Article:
Accessibility links

US Senate Panel Considers Response to Global Food Crisis

A U.S. Senate hearing Wednesday looked at the factors behind the global food crisis and how the United States and the international community should respond. VOA's Deborah Tate reports from Capitol Hill.

In testimony to the Senate Foreign Relations Committee, the executive director of the United Nations World Food Program, Josette Sheeran, spoke of the impact of the food crisis.

"News reports and images of deadly riots in Haiti, triggering the collapse of the government, and more than 30 nations around the globe, are stark reminders that food insecurity threatens not only the hungry, but peace and stability itself," she said.

The top Republican on the committee, Senator Richard Lugar of Indiana, says a number of factors have led to the food crisis, including increased demand from a changing diet in Asia, higher fuel prices that make transporting food more expensive, the rising use of biofuels that rely on staples like corn, and expanded trade barriers and farm subsidies.

Lugar says the global food situation could improve if more countries embraced freer trade.

"Even as we increase yields, we must scale back agriculture subsidies and trade barriers that raise prices and undercut many farmers in the developing world," he noted. "These policies are distorting agricultural trade and decision-making on a global scale and preventing many potentially productive farmers in the developing world from accessing markets."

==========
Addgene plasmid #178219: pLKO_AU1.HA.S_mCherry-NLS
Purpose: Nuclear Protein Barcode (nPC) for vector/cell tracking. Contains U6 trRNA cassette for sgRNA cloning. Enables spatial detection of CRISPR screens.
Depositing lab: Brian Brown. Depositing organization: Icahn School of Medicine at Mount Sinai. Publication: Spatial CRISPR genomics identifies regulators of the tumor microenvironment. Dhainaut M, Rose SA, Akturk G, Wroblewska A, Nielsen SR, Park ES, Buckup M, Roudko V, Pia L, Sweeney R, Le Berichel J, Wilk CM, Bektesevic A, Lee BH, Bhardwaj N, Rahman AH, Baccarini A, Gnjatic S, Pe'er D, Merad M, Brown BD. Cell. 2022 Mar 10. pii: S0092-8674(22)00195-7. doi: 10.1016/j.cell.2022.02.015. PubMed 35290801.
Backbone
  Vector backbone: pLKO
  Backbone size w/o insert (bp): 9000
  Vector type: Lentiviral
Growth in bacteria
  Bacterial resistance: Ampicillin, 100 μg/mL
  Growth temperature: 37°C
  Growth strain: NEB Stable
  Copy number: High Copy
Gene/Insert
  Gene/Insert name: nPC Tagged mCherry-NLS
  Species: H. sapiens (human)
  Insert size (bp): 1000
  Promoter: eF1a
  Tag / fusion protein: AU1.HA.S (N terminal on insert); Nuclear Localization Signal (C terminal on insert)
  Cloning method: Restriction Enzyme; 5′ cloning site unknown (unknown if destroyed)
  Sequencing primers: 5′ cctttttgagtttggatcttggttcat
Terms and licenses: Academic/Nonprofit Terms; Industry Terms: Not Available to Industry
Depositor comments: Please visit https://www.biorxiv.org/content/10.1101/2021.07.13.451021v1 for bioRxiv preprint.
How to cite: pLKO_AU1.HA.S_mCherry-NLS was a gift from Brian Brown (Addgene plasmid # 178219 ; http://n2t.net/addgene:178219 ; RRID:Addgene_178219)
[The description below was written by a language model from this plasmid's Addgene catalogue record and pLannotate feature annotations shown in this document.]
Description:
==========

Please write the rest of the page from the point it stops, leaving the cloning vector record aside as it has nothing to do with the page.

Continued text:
The chairman of the committee, Democratic Senator Joe Biden of Delaware says the United States and the international community have not done enough.

"Necessary investments, in my view, have not been made," he said. "Donor nations lack a coherent food security strategy, and our response has been I think somewhat belated and disjointed."

The World Food Program's Sheeran says another contributing factor to the problem is that some countries have put in place export controls to prevent the shipments of food staples to other countries.

"Today I would call on all nations to respect the movement of humanitarian food despite whatever blocks they have and help us meet the need that are out there," she added.

U.S. Agency for International Development Administrator Henrietta Fore called on lawmakers to approve the Bush administration's request for $770 million in new assistance to respond to the global food crisis.

"It is going to take a multi-year, multi-donor solution to this problem," she said.

Senator Bob Casey, a Pennsylvania Democrat, noted that by the time Congress approves the package, the funds would not be released until late this year, at the earliest. He urged a more immediate response to the crisis:

"I just wish the actions of the administration would match the urgency and the gravity of the human misery that we are seeing affected by food prices and food insecurity that comes with it," he said.

The administration's funding request is included in a $70 billion spending measure that includes funding for the wars in Iraq and Afghanistan.